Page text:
Tuesday, July 31, 2012

While Romney Embarrasses Himself Abroad, Campaign Sends Auto Rescue Opponent to Stand in for Him in Michigan

From the Michigan Democratic Party:
State Rep. Ellen Cogen Lipton, MDP Chair Mark Brewer Call out Romney Campaign’s Distortions
LANSING – State Rep. Ellen Cogen Lipton and Michigan Democratic Party Chair Mark Brewer set the stage for South Carolina Gov. Nikki Haley’s visit today to Michigan on behalf of Mitt Romney, who is desperate to distract voters from his anemic record of job creation in Massachusetts and Michigan voters in particular from his opposition to the auto rescue.
“It was Mitt Romney who said, ‘Let Detroit go bankrupt,’” said Brewer. “He must have liked what he heard from Nikki Haley, who called it ‘a terrible mistake’ when she was running for governor.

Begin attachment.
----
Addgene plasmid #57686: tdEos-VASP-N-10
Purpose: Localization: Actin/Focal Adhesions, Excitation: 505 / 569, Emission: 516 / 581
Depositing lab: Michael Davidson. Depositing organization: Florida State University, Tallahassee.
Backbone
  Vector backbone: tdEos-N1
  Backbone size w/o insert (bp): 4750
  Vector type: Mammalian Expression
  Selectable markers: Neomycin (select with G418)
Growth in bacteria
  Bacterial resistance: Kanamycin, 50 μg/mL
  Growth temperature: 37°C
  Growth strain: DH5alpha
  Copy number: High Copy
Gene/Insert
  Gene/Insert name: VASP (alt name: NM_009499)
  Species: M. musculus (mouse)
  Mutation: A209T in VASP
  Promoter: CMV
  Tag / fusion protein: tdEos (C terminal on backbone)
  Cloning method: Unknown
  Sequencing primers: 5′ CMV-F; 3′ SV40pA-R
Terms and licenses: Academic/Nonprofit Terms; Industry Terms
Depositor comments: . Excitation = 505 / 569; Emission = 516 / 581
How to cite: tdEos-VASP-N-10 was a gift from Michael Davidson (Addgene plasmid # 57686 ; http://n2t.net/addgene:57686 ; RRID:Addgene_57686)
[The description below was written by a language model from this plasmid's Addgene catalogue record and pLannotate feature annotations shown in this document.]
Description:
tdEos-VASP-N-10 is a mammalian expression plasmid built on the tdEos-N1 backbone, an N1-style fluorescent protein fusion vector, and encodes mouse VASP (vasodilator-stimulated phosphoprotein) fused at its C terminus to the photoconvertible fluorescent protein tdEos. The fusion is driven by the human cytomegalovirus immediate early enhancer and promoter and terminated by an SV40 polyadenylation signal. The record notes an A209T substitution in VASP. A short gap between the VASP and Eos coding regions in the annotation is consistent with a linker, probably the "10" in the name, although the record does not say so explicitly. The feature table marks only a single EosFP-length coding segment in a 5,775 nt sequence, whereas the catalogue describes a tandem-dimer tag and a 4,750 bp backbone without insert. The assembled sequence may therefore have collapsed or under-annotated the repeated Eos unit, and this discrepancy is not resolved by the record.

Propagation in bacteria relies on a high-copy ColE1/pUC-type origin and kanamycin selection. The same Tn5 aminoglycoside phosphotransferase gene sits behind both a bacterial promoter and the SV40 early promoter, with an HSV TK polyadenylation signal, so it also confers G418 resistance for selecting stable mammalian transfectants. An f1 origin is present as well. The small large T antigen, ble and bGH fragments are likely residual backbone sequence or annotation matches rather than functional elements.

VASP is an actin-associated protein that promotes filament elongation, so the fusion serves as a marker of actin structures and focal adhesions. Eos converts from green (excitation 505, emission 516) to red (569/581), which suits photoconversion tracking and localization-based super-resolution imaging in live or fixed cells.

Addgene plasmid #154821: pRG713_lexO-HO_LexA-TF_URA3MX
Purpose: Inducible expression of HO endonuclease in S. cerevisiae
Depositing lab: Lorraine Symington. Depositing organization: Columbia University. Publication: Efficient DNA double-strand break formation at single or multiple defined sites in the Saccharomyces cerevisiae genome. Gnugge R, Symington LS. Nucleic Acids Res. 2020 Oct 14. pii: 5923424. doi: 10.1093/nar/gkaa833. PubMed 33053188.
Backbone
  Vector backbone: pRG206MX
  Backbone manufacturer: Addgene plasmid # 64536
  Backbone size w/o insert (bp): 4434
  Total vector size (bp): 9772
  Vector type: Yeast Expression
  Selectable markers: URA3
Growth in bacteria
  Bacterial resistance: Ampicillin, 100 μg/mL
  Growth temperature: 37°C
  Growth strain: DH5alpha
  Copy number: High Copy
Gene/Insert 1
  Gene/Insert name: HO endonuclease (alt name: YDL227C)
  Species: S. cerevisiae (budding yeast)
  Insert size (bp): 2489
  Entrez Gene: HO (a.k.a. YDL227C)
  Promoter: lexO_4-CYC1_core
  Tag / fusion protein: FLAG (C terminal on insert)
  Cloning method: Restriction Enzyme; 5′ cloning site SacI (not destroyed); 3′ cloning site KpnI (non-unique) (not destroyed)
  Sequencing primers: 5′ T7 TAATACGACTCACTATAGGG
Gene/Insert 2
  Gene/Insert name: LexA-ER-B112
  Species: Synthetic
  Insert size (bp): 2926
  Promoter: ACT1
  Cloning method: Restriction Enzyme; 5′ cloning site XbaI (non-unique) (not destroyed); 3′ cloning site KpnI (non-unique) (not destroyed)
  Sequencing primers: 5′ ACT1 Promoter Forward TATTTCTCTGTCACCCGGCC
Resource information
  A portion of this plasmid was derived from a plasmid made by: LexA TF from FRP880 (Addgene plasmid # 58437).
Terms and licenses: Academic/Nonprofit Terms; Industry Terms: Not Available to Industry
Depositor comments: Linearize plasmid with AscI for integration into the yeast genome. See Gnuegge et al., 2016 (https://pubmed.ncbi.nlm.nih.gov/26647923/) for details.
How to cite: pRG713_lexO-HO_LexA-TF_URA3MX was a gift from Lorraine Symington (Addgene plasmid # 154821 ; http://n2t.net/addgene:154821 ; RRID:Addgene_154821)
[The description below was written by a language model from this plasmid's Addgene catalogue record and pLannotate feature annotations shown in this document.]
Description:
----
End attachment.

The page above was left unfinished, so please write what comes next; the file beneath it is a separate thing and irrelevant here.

“Of course, Mitt Romney was wrong, and Governor Haley was wrong, about the auto rescue. Just yesterday, the Detroit News featured a story about Michigan’s recovery outpacing the rest of the country. The resurgence of the American auto industry – bringing with it jobs and economic security for middle class families – have helped Michigan turn a corner. And Michiganders know we can’t go back.”
“Governor Haley is coming to Michigan today, and like everyone else associated with the Romney campaign, including the candidate himself, she will twist the President’s words and hold on for dear life to their thoroughly distorted interpretation – against the judgment of every single independent fact checker on earth,” said Lipton. “When your own economic policies are exactly the same as the ones that caused the greatest economic disaster since the Great Depression, it’s probably smart politics to talk about something else. But it doesn’t make it the truth.
“When your private sector record at Bain Capital – once the centerpiece of your campaign – looks more like a liability amid discussions of outsourcing, laid-off American workers, devastated communities and retroactive retirement, it’s probably smart to change the subject. But it doesn’t make it the truth.
“And when your job creation record in Massachusetts was awful, it’s probably smart to talk about anything else. But that doesn’t make it the truth, either.”